Call it the (spineless) Republicans’ lament: “The things we do for the orange Jesus.”
Those were the words muttered by one House Republican on Jan. 6, 2021, according to Rep. Liz Cheney, as he joined other Trump toadies in a party cloakroom to sign official objections to Joe Biden’s electoral votes from key states. Those objections were just what then-President Trump and a growing mob outside the Capitol were demanding.
Cheney watched her colleague and thought, “You know, you’re taking an act that is unconstitutional.” She recounted the episode Monday for an audience at the center-right American Enterprise Institute celebrating, fittingly, Constitution Day.
The MAGAmatons in Congress are still at it, of course, blindly following Trump’s wishes even as their orange Jesus lament speaks to the disdain that so many have for the 2020 loser.
On Wednesday — almost two years after they acquiesed or even colluded in Trump’s attempted coup and then ran for their lives — nearly all House Republicans voted against a bill intended to block another such insurrection after the 2024 election.
The measure passed, 229 to 203, in the Democratic-controlled House with the support of just nine Republicans including Cheney — all of them lame ducks, their congressional careers ended by party-primary defeats or decisions to retire in the face of MAGA voters’ anger at their failure to kowtow completely to Trump.
This bill is a BFD, as then-Vice President Biden famously said of other landmark legislation.
It would amend the 135-year-old Electoral Count Act, which Trump plotters misconstrued in a bid to let Congress overturn Biden’s victory. The changes would clarify what had been understood for more than a century, until Trump: A vice president (say, Mike Pence on Jan. 6, 2021) merely presides over Congress’ certification of states’ electoral votes; he or she has no power under the law or the 12th Amendment to change those votes.
Also, the House bill would raise the threshold number of lawmakers who must object to a state’s votes before Congress will consider the issue — from a single House and Senate member to one-third of each chamber. The bill would limit the grounds for objections. And a majority of the House and Senate would have to approve the objections.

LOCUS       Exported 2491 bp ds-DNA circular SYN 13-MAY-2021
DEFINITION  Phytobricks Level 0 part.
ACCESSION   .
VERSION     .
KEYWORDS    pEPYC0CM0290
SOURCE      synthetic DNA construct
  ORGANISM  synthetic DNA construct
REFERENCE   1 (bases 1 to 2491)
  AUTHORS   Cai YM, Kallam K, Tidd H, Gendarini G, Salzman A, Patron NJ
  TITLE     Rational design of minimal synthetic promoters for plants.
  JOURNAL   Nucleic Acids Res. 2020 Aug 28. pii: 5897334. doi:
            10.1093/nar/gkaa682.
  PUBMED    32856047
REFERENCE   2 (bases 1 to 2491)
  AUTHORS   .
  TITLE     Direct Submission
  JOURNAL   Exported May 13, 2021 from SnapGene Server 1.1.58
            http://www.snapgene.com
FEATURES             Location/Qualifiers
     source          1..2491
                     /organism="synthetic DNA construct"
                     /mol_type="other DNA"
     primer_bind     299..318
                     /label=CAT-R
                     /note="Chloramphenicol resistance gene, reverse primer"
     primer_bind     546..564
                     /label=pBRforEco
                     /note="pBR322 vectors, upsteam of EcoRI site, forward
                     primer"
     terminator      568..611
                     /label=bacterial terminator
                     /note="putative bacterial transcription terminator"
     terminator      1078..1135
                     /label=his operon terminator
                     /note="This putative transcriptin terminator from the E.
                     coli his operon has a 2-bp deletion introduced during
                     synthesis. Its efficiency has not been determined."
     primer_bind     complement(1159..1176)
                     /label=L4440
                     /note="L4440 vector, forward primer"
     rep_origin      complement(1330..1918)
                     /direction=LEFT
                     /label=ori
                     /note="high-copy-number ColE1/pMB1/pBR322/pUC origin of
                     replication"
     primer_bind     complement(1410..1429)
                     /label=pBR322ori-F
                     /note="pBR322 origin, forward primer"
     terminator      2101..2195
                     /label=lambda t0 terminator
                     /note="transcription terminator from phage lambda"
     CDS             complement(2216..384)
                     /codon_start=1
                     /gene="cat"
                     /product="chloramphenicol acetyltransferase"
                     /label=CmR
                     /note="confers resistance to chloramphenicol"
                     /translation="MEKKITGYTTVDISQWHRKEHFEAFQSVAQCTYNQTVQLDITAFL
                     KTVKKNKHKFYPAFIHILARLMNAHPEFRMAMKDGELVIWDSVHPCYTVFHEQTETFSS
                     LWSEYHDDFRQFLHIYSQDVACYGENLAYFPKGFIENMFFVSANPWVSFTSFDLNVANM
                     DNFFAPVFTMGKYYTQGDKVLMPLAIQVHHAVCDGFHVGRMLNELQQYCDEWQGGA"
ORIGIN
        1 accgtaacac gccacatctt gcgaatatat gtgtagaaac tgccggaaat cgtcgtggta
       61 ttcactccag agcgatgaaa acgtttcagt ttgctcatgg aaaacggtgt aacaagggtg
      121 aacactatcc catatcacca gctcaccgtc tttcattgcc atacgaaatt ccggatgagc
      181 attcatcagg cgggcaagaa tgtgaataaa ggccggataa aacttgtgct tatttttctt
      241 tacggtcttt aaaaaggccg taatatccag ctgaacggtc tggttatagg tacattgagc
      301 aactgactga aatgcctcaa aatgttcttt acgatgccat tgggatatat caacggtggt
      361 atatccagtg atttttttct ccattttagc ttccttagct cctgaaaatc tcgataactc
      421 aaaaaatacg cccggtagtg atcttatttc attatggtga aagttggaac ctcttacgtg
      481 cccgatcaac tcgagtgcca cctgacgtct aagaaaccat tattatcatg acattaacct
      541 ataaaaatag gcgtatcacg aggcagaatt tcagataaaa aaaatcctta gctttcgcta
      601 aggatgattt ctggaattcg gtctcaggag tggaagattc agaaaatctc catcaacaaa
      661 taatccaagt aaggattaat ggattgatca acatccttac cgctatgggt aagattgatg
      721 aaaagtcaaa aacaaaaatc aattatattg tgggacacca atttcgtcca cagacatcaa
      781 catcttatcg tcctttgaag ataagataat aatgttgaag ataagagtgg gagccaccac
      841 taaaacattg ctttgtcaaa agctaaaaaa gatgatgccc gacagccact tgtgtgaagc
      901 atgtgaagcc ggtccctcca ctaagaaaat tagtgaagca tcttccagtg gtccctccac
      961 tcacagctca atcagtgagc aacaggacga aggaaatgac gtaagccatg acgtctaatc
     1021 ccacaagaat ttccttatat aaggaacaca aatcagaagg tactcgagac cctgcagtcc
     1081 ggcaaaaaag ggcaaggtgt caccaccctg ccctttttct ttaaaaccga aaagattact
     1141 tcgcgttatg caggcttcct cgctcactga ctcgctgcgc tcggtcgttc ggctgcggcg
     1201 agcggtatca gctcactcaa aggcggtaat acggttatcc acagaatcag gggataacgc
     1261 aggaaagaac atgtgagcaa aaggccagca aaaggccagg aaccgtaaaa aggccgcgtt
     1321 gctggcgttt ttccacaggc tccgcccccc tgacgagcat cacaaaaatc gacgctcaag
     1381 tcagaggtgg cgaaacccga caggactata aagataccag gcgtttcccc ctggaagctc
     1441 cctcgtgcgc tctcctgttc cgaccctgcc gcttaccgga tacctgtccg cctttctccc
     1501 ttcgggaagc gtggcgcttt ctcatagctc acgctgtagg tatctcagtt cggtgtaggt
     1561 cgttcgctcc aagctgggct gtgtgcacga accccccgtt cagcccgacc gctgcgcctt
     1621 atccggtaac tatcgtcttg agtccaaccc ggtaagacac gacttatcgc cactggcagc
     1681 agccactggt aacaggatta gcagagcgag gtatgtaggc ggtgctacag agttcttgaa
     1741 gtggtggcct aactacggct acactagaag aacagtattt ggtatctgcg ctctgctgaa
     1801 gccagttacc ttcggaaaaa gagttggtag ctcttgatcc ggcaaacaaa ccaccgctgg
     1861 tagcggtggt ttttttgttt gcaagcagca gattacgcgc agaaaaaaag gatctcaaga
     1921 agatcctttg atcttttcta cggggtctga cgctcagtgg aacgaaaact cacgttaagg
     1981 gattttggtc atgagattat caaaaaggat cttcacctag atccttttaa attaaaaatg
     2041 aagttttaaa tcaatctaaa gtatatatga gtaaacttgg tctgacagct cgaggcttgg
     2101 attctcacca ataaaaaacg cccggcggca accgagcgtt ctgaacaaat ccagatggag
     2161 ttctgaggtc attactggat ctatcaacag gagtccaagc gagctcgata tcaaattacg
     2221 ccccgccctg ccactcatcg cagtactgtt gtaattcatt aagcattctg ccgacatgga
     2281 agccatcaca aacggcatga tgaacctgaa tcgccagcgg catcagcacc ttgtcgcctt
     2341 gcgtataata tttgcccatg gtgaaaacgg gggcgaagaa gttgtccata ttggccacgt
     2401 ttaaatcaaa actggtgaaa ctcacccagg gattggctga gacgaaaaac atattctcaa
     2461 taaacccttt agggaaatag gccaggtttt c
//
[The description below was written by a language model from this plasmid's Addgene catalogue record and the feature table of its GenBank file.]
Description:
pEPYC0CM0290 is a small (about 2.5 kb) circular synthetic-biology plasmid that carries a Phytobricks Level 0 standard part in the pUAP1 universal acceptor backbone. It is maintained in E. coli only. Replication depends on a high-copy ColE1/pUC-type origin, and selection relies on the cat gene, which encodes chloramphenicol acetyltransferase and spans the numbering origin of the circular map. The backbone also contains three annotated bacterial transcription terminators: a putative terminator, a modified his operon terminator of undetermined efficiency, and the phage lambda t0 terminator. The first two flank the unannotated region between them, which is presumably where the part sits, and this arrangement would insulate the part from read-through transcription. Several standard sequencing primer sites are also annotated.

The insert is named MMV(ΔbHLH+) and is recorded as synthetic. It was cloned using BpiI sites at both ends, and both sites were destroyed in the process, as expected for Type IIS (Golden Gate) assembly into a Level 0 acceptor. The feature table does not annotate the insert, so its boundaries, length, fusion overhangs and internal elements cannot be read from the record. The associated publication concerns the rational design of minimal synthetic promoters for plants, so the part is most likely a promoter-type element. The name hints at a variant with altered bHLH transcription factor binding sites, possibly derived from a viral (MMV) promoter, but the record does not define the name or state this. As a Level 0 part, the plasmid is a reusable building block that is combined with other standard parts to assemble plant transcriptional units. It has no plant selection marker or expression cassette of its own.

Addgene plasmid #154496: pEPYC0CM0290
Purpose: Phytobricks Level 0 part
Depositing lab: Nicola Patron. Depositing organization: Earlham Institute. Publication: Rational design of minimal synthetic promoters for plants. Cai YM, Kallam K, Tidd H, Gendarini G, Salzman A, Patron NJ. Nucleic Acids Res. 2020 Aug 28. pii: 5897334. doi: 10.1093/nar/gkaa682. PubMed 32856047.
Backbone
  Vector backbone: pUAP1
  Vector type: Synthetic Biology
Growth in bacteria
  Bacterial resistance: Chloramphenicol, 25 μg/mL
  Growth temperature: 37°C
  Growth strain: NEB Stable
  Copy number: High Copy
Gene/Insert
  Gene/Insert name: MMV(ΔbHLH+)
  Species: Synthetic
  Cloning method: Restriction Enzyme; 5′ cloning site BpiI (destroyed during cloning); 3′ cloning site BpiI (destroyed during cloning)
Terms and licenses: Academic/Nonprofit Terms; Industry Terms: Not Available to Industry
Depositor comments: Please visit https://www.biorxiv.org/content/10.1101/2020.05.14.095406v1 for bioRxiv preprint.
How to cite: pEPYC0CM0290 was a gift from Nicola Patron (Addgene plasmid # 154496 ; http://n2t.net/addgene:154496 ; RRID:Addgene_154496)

Just two weeks ago, former federal Judge J. Michael Luttig, a prominent conservative advising members in the House and Senate on the issue, had all but given up on the bipartisan negotiations to fix the 1887 law. Then on Monday, Cheney and Democratic Rep. Zoe Lofgren of San Jose, both members of the select House committee investigating Jan. 6, 2021, introduced their bill.
For a non-emergency bill to be filed one day in the House and passed two days later is exceedingly rare. Yet as Luttig says, the need to change the Electoral Count Act is an emergency. Trump and his allies remain “a clear and present danger,” Luttig told me. They “will seek again to overturn an election that doesn’t go their way.”
Cheney and Lofgren agree. They wrote this week in a Wall Street Journal op-ed that the continued lies from Trump and his followers — including Republican candidates for Congress and for state and local offices responsible for elections — raise “the prospect of another effort to steal a presidential election, perhaps with another attempt to corrupt Congress’s proceeding to tally electoral votes.”
News of their bill’s sudden House passage, and of improved prospects for a version in the Senate, has gotten little attention. After all, it’s hard to break through amid the latest bombshells about one alleged Trump transgression or another — financial fraud in New York real estate, the apparent theft of state secrets at Mar-a-Lago and his backers’ recorded tampering with voting equipment after the 2020 election.
On Thursday, sponsors of the separate Senate bill amending the Electoral Count Act secured their essential 10th Republican co-sponsor: Pennsylvania Sen. Patrick J. Toomey, who is retiring. With all 50 Democratic senators supporting the legislation, there are now the 60 votes necessary to avoid a Republican filibuster and pass the bill.
Even so, senators and House members must reconcile the differences in their respective bills. The Senate version is less strict, with looser grounds for objections to states’ electoral votes and fewer objectors required — one-fifth of each chamber instead of one-third. The aim is to negotiate final language in time for a vote in Congress’ lame-duck session, after the midterm elections in November.
“It would be an unexplainable and inexcusable disappointment to the country were Congress not to pass” some version of what’s on the table, Luttig said — to “ensure there would never be another Jan. 6.”
In these polarized times, there was a nice moment after the House vote when Speaker Nancy Pelosi (D-San Francisco) descended the dais and crossed the chamber’s well to where Cheney, now a pariah in her own party, had been chatting with Lofgren and several other Democrats. The liberal Pelosi warmly shook the very conservative Cheney’s hand.
Sadly, even assuming a happy ending for a revised Electoral Count Act, that’s not the takeaway from this legislative saga. Instead, what stands out is that Congress couldn’t get unanimity in either house on its attempts to rewrite a badly drafted 19th century law that was at the center of a bloody attack on the lawmakers’ own corridors and, potentially, their lives.
As Luttig said to me, “The Republican Party to this day will not go against Trump.”
That its members are so blinded by orange should have the rest of us seeing red.